Cryptocurrency, or the future of payments

Coins and paper money are history. In the new reality, currency will consist of only digital series of letters and numbers, or 'cryptocurrency'. Soon, there will be no more banks. At least, this is what some would have us believe. Is this really true? And, what is the bank’s role if cryptocurrency accounts for a larger proportion of money flows?

The opportunities and dangers of virtual cash

Bitcoins are probably the best known form of cryptocurrency. The basis of this new currency system consists of a huge public ledger in which special software updates all transactions automatically. A set of accounts, in fact. A copy of these accounts is on every computer forming part of the bitcoin network. There are thousands of them. Six times an hour, the system adds a file or 'block' to the accounts containing all the new payments. These blocks collectively form a chain, so this is why the technology is known as 'block chain'. Each computer has to agree to a new payment, and the technology blocks any transaction that is not correct in advance. This means that no human checks are needed, and the question of whether a person is trustworthy or not is no longer an issue. The technology actually takes over the human role of supervisor. What’s more, every transaction is public and can be checked, although it is anonymous, thus safeguarding privacy. Payments can only be made with the unique digital signature that every bitcoin owner has.

The intermediary will disappear

'Actually cryptotechnology excludes intermediaries – that is, banks and governments,' says Roel Steenbergen, who works in Rabobank IT's innovation arm. 'The participants place their trust fully in the technology instead of in people and institutions. There is no central issuing institution. Ownership and transfers are completely anonymous and by definition avoid supervision by parties such as the government and the Netherlands Authority for the Financial Markets (the AFM). Cryptocurrency involves serious risks, some of which have not been identified, such as in the areas of security and legislation. Rabobank's policy is only to use applications that are 100 percent reliable and sound. However, it is very important for the bank to stay in touch with the rapid and promising developments in the field of IT.

The coin and the technology

Bitcoins are one of these promising developments. Steenbergen: 'We often use the term bitcoin to describe both the currency and the technology behind it, the block chain. The block chain technology is however completely separate from the bitcoin. A virtual currency is in fact no more than an application of the block chain. In practice, the block chain is making many other applications possible as well. One promising development for example is 'smart contracts'. Contracts for issuing bank guarantees or verifying data currently have to be processed by a large number of people. Flesh and blood human beings have to check the boxes to indicate approval on every form. This is a time-consuming process. These processes can be operated much faster, more efficiently and more intelligently if you can embed them in a block chain. All the checks are then made fully automatically.'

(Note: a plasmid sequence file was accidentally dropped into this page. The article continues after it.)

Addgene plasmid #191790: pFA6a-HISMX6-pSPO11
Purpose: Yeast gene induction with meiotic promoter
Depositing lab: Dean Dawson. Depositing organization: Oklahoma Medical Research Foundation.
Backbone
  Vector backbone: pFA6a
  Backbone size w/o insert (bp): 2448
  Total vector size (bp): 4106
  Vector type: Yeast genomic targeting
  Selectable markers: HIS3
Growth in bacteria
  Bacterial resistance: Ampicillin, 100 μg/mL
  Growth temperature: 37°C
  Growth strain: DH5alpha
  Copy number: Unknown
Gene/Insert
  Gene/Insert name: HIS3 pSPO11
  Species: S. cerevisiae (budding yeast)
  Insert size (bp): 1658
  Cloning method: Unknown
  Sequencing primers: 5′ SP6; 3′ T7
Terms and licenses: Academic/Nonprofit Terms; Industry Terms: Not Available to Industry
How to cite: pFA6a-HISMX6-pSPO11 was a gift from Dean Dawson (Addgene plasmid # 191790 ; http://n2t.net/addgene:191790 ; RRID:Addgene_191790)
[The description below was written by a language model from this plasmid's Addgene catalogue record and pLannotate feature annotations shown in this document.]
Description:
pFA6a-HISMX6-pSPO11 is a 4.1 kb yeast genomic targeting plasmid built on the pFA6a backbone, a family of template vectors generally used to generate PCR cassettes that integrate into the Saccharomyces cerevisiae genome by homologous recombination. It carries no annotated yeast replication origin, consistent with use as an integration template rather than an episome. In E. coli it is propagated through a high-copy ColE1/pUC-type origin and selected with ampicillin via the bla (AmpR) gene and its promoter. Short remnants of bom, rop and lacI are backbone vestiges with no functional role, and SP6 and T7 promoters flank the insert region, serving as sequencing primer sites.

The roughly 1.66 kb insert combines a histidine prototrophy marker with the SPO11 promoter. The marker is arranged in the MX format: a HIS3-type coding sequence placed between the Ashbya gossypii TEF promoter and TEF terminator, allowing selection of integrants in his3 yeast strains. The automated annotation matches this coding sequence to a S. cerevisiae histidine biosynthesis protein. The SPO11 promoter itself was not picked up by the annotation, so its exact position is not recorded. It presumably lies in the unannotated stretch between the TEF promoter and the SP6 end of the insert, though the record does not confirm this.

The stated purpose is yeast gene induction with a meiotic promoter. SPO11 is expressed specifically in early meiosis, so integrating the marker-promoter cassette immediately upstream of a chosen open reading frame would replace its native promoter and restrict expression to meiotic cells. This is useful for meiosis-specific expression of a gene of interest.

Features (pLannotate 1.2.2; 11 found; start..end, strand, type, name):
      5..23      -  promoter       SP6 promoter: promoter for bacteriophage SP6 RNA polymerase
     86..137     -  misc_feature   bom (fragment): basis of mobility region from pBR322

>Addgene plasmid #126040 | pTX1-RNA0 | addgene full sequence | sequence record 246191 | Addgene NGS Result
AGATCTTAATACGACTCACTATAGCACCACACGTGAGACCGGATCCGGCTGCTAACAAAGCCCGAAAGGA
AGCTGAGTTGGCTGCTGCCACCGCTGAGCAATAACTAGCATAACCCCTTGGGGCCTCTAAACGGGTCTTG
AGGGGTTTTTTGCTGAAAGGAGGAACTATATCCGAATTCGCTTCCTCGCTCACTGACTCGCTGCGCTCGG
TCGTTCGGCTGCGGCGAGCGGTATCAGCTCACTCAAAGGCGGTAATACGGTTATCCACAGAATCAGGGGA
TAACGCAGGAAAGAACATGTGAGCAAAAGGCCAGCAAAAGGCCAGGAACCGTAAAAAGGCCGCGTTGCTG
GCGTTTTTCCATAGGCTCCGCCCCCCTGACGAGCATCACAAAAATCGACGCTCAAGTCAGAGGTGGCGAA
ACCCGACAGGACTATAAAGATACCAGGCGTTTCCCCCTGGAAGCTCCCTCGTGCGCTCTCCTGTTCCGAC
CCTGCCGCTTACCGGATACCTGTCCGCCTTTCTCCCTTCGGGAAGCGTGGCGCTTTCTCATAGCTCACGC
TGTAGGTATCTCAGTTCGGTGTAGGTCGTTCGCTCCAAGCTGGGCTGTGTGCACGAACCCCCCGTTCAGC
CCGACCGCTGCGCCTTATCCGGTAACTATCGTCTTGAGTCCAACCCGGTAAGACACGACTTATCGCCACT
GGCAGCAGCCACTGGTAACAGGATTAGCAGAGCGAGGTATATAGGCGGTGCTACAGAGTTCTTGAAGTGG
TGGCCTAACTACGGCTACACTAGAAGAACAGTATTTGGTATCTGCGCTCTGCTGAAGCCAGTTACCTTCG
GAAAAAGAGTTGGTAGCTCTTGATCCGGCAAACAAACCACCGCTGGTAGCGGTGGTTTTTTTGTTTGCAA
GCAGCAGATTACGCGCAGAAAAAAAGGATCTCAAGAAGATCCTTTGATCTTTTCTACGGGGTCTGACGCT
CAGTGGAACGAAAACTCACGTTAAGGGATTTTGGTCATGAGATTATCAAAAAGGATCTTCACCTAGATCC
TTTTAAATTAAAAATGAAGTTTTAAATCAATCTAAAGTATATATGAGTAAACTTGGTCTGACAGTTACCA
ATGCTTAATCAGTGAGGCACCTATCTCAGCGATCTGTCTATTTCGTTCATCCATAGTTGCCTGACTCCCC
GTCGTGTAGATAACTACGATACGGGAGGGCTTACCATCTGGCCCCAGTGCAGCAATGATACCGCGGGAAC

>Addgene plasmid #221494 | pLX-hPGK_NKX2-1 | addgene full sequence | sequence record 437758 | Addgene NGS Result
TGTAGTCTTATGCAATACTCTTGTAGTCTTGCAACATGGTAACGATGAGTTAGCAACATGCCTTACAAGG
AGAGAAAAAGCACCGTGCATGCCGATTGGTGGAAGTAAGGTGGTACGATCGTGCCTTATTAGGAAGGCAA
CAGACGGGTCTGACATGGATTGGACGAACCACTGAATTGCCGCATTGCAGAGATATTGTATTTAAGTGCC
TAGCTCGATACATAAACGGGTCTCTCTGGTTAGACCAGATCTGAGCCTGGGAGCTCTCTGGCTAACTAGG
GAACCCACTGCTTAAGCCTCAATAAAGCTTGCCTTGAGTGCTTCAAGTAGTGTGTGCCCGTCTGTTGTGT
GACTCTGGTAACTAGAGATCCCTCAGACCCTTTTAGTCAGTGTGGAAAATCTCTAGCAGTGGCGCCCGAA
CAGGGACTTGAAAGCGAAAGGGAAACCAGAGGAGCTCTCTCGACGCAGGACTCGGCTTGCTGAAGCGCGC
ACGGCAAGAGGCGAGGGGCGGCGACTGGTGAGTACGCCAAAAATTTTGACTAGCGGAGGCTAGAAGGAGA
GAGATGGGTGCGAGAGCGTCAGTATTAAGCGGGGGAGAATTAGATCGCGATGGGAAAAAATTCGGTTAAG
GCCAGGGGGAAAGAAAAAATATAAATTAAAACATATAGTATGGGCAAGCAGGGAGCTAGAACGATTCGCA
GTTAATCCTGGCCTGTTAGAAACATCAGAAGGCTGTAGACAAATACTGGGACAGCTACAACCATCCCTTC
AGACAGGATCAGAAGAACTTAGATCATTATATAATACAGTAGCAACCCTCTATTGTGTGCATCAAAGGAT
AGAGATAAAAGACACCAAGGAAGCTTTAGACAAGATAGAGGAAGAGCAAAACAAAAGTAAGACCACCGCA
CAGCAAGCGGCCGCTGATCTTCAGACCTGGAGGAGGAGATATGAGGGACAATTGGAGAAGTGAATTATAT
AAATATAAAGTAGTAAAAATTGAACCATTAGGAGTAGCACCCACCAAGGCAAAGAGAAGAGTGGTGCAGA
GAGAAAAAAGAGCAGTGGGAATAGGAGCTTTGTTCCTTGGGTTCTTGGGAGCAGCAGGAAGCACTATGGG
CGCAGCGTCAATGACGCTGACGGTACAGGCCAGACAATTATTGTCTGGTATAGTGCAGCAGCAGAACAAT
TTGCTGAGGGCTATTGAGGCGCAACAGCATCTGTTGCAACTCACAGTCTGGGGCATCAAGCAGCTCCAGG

More of an opportunity than a threat

Should the bank fear this new, virtual currency? 'The new technology will do away with the need for trusted third parties, such as banks or civil-law notaries,' says Steenbergen. 'Instead of today’s payments system in which people play a big role, there will be a fully automated system based on a smart mathematical model that makes transactions checkable and indisputable. Whether this will be the only payments system in the future remains to be seen. We are seeing only the beginning of a new phenomenon that according to the experts and investors can be compared to the mid-1990s when the Internet took off. There are more and more user-friendly applications still to come. We see this as more of an opportunity than a threat. Recently we have seen an increasing number of parties in today’s financial sector and the supervisors experimenting with this technology. The old and the new world have to and will find each other – this is what parties on all sides are looking for. For now, paper money and coinage will continue to exist as normal. I do not see this disappearing. Cryptocurrency will exist alongside the other forms of money we are familiar with.'

Numbers and letters

Bitcoin accounts consist of 'addresses' that are composed of a random series of numbers and letters, such as 5Bt7vbKL8WsFtGcvbER8f5EmUI63oiuu78R. Anyone who wants to can instantly open an anonymous account. The account is secured by a digital signature.